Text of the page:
Farm Progress

Starting a farm data journey

Moving all that information stored on machines becomes family’s next obstacle to tackle

Willie Vogt

March 6, 2018

Sometimes you don’t know what you have until you ask. In the case of Doug Scott Farms, Sikeston, Mo., it’s asking what kind of data is available.

For Scott, collecting data was easy; the machines do all the work in their John Deere 2630 monitors. But desktop software only accessible from one office made working with the information cumbersome.

“We just didn’t do it,” Scott says. “And it can be a challenge to work with.”

For Scott, and his sons Jerod and Taylor, better access to a range of information has value. This installment of Tech@Work spent time digging into the data the Scotts have. It was an eye-opener for the three.

Moving data

First step was to get the information from machines. Long a chore, this time it was even more complicated. When Farm Futures visited the farm, Sikeston had just been hit with 10 inches of snow. That meant slogging through snow to get into a machine shed to get to the data. The cotton picker was not in a shop near the house; it was a few miles away.

And that’s what keeps a lot of farmers from getting their data. It’s locked into the machine when you park it, and you forget it until later. Making the trip in winter to gather the information is less desirable. But this was Scott’s last trip to pull a stick from a monitor to collect information.

The family is stepping up to the John Deere Operations Center, combined with JDLink telemetry, to pull information automatically into the cloud. For 2018, the Scotts and their advisers will have nearly immediate access to information throughout the growing season.

What’s available?

When the Scotts sat down to start looking at their data, Taylor took the lead in exploring what information was available. “There’s a lot of information here we’re going to have to get through,” Scott says. “My sons will be more adept at using the tools.”

Yet Scott is aware that mobile access to key information will help during the season. “We can see how operators are using machines and understand what’s happening in the field,” he says. “And we’ll be able to make better decisions with this information.”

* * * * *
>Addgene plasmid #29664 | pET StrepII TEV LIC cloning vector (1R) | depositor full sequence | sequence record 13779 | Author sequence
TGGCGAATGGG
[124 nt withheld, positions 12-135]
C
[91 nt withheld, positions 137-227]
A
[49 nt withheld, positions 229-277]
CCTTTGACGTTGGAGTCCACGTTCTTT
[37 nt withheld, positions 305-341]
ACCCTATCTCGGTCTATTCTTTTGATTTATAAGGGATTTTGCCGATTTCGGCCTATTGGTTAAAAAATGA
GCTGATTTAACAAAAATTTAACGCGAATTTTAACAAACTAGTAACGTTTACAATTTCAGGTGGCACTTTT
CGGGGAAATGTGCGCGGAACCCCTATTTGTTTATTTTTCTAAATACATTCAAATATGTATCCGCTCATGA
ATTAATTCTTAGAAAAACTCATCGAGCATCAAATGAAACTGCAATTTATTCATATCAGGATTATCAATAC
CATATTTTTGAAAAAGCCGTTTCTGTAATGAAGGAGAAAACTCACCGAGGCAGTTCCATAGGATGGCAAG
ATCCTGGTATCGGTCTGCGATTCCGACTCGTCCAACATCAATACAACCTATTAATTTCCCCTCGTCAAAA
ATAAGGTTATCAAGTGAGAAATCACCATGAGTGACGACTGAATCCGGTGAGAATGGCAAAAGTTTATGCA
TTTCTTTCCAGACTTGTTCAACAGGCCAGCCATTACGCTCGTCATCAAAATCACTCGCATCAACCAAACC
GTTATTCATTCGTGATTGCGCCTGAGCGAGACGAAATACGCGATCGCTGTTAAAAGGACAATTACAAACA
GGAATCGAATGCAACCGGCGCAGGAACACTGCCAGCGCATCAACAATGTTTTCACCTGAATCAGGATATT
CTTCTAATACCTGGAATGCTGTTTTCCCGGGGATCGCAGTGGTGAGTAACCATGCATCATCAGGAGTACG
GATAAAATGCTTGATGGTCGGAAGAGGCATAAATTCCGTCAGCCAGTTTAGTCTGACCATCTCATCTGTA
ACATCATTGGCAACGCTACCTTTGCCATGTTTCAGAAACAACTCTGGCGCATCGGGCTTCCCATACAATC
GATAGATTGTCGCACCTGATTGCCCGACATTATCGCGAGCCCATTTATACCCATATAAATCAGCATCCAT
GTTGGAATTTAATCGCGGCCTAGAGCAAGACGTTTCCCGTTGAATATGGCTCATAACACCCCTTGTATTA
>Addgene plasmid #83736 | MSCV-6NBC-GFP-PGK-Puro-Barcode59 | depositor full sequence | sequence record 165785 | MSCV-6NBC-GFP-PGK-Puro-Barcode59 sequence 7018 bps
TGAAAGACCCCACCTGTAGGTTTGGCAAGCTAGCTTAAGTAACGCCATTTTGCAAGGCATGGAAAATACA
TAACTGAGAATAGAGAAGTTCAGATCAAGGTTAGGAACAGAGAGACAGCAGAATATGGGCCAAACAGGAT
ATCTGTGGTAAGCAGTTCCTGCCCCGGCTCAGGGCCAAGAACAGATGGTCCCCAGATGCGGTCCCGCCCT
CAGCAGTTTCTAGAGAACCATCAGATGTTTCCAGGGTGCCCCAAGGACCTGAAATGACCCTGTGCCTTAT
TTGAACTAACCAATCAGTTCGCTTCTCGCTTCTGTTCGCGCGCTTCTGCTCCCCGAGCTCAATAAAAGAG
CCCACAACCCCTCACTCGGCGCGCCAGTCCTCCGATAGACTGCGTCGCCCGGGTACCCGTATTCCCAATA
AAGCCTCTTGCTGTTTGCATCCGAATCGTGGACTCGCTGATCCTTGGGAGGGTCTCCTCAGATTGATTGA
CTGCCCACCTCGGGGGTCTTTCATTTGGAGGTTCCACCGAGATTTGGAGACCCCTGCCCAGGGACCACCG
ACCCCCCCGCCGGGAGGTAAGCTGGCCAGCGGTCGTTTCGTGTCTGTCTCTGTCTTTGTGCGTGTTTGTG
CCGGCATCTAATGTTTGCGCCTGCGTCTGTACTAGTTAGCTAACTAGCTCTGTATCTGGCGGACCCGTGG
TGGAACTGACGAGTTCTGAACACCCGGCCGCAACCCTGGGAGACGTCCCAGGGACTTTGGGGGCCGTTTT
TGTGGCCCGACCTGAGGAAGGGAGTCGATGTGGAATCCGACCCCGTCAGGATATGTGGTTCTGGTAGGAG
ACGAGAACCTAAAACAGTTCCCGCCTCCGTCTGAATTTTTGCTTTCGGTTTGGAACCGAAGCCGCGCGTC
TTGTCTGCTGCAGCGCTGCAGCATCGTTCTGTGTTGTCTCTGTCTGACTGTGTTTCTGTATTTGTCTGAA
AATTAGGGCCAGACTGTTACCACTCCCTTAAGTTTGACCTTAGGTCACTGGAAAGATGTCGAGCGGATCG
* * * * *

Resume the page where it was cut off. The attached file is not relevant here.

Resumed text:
As he looked at his field data collected from one picker, Scott was already seeing patterns that would need further investigation. He likened the information — from yield to machine data — as a kind of “fingerprint of my fields,” Scott says. “We’ll want to make sure we’ve collected better information going forward.”

After the trip through the snow to gather the last data stick, the next step is to sit down with Matt Johnson, precision ag specialist for Greenway Equipment in Sikeston, to sort through the information. And first up?

“We’re going to have to manage field names for the future,” Johnson says. “That’s something we see a lot —that field names are not set up consistently in the data. It’s easy to fix, though it takes time.”

Lining up proper field names is important. Scott jokes around in saying, “I see a lot of ‘norths’ in there, but we’ll fix those.” That task only has to be done once, and going forward, data will be properly matched to the proper location.

It’s the start of a journey for 2018. When Farm Futures visits again, it will be during planting time, where we’ll learn how the Scotts are already putting their data to use.

Digging in: Doug (left), Jerod and Taylor Scott get a good look at their data using a new cloud-based service — John Deere Operations Center. When the 2018 season starts, the family will have full access to their information on any device over the web.

About the Author(s)

Willie Vogt

Willie Vogt has been covering agricultural technology for more than 40 years, with most of that time as editorial director for Farm Progress. He is passionate about helping farmers better understand how technology can help them succeed, when appropriately applied.